We know we told you our Tropicana post yesterday was the World’s Greatest Blog. But this is too. We can say that because it is not a claim, but just harmless puffery. There was nothing in the title that was objectively measurable. And it was not the sort of thing any reasonable reader would believe. Or at least that is our story and we are sticking to it as we cannot afford a credible survey to show preference for our advertising blog or yesterday’s blog in particular over others. And you, loyal readers, would not count as you are not a random sample.

Puffery does have a bit of a feel of the last refuge of scoundrels defense. And it is also risky to rely on this defense without having a Plan B. In a recent NAD challenge to Starbucks ads for the Verismo Single Serve Coffee System, Starbucks raised two defenses – that their ads were puffs or alternatively truthful and substantiated. And the NAD agreed in large part for the ads disseminated by Starbucks. The NAD had issues with some ads run by retailers selling the machines. (And we do not have all of the facts here but we flag this as an area to watch – whether NAD will hold manufacturers on the hook for claims made by their resellers.)

Starbucks sells a single serve home coffee system. Claims included “perfectly crafted Starbucks coffeehouse quality lattes;” “lattes are made to cafe standard;” “all-natural milk pods produce lattes just like the original;” and “with rich espresso, high-quality Arabica coffee, and the creamy foam of pure 2% milk, your favorite Starbucks beverages come together at the touch of a button.” The challenger claimed that these words implied the coffee beverages made with Verismo were identical in taste and otherwise to the drinks made at Starbucks. There were differences in the coffees according to the challenger as the milk pods used in the Verismo machine used real milk powder with 2% fat while your neighborhood barista steams 2% milk.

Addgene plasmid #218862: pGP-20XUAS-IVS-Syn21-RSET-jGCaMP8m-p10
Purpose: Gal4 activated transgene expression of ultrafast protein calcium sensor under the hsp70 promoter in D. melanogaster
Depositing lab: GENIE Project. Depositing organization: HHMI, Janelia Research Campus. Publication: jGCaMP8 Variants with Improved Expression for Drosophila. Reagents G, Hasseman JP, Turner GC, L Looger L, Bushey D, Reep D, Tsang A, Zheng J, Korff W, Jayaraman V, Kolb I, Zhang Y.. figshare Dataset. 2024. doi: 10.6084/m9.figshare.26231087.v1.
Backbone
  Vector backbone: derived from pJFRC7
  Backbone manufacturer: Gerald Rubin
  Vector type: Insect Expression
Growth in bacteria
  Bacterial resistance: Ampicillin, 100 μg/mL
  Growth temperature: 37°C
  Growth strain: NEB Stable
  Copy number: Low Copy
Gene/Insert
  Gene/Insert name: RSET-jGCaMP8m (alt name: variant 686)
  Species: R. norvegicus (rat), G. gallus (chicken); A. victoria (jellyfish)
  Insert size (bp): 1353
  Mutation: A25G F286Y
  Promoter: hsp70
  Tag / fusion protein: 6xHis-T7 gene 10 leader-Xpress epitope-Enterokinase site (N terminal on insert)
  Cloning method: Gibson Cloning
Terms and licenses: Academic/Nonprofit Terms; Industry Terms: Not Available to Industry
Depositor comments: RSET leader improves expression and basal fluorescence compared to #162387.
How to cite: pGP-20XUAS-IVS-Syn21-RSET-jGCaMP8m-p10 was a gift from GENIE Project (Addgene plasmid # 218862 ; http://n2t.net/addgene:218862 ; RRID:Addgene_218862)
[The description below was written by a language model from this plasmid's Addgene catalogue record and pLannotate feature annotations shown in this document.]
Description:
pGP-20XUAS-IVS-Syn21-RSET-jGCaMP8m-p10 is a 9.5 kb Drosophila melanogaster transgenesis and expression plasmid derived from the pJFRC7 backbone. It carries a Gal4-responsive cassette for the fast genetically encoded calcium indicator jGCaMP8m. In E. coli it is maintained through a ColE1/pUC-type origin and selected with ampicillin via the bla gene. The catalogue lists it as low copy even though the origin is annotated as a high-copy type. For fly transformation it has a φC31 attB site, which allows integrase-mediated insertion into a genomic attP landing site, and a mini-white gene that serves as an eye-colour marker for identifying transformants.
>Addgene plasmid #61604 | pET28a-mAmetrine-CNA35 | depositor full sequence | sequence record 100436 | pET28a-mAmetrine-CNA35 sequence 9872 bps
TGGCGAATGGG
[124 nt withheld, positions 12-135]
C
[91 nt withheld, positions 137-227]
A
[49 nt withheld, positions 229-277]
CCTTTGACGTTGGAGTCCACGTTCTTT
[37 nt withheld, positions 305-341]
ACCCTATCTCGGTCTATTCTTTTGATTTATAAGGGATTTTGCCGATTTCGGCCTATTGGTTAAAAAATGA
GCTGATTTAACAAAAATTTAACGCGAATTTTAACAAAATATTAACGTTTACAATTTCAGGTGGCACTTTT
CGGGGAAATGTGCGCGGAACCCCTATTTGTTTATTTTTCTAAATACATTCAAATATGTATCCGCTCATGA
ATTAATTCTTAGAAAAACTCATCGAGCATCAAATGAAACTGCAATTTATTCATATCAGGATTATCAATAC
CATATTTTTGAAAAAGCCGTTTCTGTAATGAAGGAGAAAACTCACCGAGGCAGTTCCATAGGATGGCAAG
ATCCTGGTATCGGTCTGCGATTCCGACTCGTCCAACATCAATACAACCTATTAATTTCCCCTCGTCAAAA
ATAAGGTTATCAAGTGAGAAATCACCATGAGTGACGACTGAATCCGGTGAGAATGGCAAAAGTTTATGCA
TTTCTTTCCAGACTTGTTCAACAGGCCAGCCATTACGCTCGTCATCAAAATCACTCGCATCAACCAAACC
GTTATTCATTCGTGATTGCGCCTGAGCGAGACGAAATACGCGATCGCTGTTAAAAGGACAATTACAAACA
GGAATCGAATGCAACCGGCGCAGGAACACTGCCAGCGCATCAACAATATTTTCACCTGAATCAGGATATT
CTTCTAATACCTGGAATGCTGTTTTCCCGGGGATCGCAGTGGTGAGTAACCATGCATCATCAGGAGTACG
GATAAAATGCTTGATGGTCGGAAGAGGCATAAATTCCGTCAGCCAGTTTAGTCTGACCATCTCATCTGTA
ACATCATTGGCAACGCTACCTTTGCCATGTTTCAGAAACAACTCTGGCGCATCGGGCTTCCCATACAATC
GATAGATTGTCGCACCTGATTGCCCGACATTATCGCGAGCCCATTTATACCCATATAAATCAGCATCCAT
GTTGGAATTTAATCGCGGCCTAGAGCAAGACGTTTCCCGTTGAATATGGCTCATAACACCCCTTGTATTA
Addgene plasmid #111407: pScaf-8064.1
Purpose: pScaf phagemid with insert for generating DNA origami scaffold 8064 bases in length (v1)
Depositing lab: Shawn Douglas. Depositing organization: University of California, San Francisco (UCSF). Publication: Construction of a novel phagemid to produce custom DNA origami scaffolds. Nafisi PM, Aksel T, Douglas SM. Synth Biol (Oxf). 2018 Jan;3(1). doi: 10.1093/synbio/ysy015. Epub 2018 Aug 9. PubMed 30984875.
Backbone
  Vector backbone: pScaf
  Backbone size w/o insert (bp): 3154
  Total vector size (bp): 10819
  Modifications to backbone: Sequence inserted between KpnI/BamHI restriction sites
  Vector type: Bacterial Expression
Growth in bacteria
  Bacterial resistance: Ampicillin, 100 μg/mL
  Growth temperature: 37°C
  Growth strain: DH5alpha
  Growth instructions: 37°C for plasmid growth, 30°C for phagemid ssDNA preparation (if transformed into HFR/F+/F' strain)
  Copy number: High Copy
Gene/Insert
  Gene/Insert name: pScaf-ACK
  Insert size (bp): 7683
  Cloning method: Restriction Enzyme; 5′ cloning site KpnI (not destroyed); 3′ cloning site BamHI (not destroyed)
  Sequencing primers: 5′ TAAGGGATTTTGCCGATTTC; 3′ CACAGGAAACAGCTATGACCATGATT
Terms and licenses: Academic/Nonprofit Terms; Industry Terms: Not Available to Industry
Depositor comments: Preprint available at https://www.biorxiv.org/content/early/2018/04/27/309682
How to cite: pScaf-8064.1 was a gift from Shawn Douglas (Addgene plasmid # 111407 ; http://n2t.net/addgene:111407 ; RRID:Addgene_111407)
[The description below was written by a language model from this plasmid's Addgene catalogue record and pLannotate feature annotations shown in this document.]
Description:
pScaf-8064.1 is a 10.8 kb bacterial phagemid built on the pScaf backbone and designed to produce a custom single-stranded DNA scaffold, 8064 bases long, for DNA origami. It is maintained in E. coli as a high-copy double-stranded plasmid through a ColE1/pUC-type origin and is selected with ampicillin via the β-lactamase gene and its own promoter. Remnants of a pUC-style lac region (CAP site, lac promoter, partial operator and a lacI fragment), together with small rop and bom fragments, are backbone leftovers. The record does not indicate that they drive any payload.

Starbucks said “coffeehouse quality lattes” and “Starbucks quality lattes” were nonactionable puffery. NAD disagreed and found that reasonable consumers could understand these phrases as claims that the at-home coffee was identical in all material respects with the store-made treat. Starbucks asserted that even if these words did make a promise that the claims were substantiated but NAD disagreed as the customer testing information presented was either not detailed enough for NAD to assess or based on sample sizes that were too small (16 cities) and not sufficiently diverse of the general coffee house drinking U.S. population (2 cities).

NAD concluded that the rest of the claims were substantiated, that the coffee was high quality and that the powdered milk was pure milk (rejecting the contention that a reference to milk would be only understood as liquid milk). The NAD also approved of imagery of the ubiquitous Starbucks white and green cup with check marks for latte and 2% and the addition of “make at home”. Its only beef was with the express reference to cafe or Starbucks quality.

It is probably too soon to make broad pronouncements but the Tropicana and the Starbucks cases read together might suggest NAD is taking a more liberal view of when messages are puffs rather than claims.